Background: The National Veterans Affairs Surgical Risk Study was designed to collect reliable, valid data on patient risk and outcomes for major surgery in the Veterans Health Administration and to report comparative risk-adjusted postoperative mortality rates for surgical services in Veterans Health Administration.
Study design: This cohort study was conducted in 44 Veterans Affairs Medical Centers. Included were 87,078 major noncardiac operations performed under general, spinal, or epidural anesthesia between October 1, 1991, and December 31, 1993. The main outcomes measure was all-cause mortality within 30 days after the index procedure. Multivariable logistic regression risk-adjustment models for all operations and for eight surgical subspecialties were developed. Risk-adjusted surgical mortality rates were expressed as observed-to-expected ratios and were compared with unadjusted 30-day postoperative mortality rates.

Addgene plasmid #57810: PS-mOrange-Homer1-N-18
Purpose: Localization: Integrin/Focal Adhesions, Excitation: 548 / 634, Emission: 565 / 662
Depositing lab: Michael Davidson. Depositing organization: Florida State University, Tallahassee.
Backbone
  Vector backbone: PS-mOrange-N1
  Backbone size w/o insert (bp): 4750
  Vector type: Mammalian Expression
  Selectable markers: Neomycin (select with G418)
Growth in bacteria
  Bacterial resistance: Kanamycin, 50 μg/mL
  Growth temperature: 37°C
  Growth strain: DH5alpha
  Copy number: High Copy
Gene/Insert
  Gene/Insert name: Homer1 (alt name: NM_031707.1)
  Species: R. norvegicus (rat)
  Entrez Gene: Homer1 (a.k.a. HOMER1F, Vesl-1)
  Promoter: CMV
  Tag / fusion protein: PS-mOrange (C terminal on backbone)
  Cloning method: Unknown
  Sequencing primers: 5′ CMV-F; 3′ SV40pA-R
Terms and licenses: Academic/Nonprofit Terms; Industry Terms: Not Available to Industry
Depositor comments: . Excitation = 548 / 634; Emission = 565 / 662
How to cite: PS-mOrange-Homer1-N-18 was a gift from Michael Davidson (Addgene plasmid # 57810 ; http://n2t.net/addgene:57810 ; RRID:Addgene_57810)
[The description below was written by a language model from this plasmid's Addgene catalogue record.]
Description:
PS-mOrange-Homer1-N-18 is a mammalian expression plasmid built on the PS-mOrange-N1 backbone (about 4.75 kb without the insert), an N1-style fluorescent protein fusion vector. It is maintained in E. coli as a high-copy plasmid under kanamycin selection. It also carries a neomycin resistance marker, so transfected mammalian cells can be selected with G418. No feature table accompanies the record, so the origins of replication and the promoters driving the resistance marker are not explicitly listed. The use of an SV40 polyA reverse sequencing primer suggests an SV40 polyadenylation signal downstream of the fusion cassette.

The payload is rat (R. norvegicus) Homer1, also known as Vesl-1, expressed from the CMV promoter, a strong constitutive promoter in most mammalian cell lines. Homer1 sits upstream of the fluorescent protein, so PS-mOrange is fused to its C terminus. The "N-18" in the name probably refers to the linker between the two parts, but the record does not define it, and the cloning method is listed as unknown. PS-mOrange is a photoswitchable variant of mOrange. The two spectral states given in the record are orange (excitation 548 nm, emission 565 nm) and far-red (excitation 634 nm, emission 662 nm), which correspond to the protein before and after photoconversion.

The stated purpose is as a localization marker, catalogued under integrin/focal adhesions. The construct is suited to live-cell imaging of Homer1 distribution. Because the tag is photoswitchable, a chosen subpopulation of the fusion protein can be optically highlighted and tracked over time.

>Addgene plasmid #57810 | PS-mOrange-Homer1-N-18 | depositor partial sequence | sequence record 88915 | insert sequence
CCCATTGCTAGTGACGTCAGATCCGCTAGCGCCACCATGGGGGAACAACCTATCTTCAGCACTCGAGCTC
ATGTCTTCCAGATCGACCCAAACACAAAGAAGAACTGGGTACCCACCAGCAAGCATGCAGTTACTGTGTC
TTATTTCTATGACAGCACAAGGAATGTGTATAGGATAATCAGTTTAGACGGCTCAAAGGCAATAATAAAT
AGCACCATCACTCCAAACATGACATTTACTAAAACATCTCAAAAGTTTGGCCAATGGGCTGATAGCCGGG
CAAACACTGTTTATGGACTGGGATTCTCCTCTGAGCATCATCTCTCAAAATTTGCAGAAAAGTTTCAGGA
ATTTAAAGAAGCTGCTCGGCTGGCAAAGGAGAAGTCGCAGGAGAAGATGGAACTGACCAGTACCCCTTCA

Results: Patient risk factors predictive of postoperative mortality included serum albumin level, American Society of Anesthesia class, emergency operation, and 31 additional preoperative variables. Considerable variability in unadjusted mortality rates for all operations was observed across the 44 hospitals (1.2-5.4%). After risk adjustment, observed-to-expected ratios ranged from 0.49 to 1.53. Rank order correlation of the hospitals by unadjusted and risk-adjusted mortality rates for all operations was 0.64. Ninety-three percent of the hospitals changed rank after risk adjustment, 50% by more than 5 and 25% by more than 10.
Conclusions: The Department of Veterans Affairs has successfully implemented a system for the prospective collection and comparative reporting of risk-adjusted postoperative mortality rates after major noncardiac operations. Risk adjustment had an appreciable impact on the rank ordering of the hospitals and provided a means for monitoring and potentially improving the quality of surgical care.